A recent report from Google has revealed a worrying increase in the frequency of incidents of governments attempting to censor the internet. Since the company last published its bi-annual transparency report, this rise in requests has come from areas that you would not immediately associate with censorship – western democracies.
Spanish regulators are reported to have asked Google to remove 270 links to blogs and other articles that were critical of public figures – however Google did not comply. Meanwhile requests in Poland to remove an article critical of the Polish agency for enterprise development and a further eight results that linked to the article were not complied with either.
The company did agree with some requests, such as those from the UK police that saw Google remove five YouTube accounts allegedly promoting terrorism, and some requests from the US relating to alleged harassment of people on YouTube were also complied with.
But the underlying concern is the increasing trend of politically motivated requests. Writing on a blog, Google’s senior policy analyst, Dorothy Chou, said:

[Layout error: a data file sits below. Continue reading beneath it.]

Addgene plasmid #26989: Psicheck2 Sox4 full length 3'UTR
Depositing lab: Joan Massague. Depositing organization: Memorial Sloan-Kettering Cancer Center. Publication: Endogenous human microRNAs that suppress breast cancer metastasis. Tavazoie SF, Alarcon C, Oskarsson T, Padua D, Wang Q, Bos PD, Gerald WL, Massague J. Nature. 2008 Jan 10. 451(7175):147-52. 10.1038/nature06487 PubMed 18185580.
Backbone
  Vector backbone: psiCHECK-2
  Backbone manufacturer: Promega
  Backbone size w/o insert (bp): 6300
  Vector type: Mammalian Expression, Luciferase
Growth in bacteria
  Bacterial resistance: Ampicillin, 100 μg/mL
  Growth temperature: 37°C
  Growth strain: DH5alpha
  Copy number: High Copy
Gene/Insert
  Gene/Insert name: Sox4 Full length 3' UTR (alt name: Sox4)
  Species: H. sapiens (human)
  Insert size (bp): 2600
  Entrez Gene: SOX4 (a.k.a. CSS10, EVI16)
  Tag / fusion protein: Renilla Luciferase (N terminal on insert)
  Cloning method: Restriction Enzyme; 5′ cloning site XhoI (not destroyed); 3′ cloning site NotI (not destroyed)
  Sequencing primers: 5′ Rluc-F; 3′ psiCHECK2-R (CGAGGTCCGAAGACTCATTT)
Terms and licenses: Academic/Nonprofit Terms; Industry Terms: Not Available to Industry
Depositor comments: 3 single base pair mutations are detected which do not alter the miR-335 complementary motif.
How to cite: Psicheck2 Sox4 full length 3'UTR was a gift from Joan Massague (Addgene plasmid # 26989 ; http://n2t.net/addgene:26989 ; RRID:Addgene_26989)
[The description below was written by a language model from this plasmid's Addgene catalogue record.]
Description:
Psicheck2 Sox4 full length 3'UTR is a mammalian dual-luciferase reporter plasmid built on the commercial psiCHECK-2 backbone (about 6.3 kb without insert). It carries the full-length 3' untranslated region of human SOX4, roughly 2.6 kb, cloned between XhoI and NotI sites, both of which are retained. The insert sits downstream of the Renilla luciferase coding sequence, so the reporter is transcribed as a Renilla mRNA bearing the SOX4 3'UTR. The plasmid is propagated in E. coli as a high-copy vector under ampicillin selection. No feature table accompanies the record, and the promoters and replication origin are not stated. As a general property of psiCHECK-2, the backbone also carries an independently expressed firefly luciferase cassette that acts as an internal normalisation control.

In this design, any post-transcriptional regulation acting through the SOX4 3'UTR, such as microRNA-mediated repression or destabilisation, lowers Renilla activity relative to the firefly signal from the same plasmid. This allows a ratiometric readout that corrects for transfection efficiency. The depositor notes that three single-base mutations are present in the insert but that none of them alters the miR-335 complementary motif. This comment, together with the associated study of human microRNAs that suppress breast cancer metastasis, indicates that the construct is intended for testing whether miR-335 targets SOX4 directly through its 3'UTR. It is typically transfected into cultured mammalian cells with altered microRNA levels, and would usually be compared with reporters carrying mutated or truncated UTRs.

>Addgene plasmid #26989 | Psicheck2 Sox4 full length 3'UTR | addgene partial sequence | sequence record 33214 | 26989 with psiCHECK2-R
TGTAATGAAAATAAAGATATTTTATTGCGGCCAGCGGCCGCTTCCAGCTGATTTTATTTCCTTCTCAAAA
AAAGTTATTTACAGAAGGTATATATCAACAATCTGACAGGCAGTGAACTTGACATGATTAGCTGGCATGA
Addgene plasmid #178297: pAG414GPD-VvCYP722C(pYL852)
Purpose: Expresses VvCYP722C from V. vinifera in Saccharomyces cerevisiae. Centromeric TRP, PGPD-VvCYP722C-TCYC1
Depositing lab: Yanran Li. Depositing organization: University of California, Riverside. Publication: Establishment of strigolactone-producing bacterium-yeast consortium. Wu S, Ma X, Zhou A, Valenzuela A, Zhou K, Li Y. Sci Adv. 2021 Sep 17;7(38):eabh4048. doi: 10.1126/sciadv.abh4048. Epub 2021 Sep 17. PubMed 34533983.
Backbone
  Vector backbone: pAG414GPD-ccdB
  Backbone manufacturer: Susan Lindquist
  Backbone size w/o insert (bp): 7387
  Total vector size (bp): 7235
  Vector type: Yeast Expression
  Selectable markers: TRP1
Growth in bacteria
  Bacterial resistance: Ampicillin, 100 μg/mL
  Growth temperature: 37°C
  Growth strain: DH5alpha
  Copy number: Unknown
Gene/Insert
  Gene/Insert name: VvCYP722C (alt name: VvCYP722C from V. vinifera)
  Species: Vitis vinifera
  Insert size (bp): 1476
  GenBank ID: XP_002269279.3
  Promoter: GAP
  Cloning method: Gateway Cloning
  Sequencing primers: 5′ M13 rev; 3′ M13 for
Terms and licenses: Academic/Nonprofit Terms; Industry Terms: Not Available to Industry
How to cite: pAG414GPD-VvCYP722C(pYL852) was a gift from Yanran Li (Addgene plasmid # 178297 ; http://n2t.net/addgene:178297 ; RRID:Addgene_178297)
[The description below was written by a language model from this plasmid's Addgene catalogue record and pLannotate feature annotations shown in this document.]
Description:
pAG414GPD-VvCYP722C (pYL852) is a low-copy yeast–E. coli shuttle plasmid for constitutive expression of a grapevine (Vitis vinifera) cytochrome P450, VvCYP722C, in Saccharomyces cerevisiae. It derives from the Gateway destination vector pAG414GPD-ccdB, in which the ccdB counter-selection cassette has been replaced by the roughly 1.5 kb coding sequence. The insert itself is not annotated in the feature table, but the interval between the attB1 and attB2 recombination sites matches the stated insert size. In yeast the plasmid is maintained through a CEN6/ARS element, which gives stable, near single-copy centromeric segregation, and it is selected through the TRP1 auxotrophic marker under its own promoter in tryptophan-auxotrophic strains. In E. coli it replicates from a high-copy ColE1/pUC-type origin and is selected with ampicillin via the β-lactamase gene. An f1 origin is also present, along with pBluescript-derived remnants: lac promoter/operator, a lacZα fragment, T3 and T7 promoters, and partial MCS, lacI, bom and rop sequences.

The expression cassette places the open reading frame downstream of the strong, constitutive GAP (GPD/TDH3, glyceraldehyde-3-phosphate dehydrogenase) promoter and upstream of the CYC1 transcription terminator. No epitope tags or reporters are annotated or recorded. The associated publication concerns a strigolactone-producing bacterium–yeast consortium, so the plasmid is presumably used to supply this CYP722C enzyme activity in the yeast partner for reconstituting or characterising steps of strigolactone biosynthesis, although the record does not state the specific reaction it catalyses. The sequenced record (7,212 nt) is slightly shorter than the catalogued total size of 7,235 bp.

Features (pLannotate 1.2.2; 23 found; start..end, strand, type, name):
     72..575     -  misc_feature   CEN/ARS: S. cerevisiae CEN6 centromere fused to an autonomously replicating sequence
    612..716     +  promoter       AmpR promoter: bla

“Unfortunately, what we’ve seen over the past couple years has been troubling, and today is no different. When we started releasing this data, in 2010, we noticed that government agencies from different countries would sometimes ask us to remove political content that our users had posted on our services. We hoped this was an aberration. But now we know it’s not.”
In the last year Google has been much more compliant (97%) with requests to remove links and search results on the grounds of copyright infringement.
What are your thoughts on internet censorship? If someone is posting videos on YouTube that demonstrate how to make a bomb or attempt to inspire acts of terrorism then it is hard to argue that they shouldn’t be taken down. But if people are writing blogs and articles that are critical of ruling bodies and governments, aren’t they just exercising their right to free speech?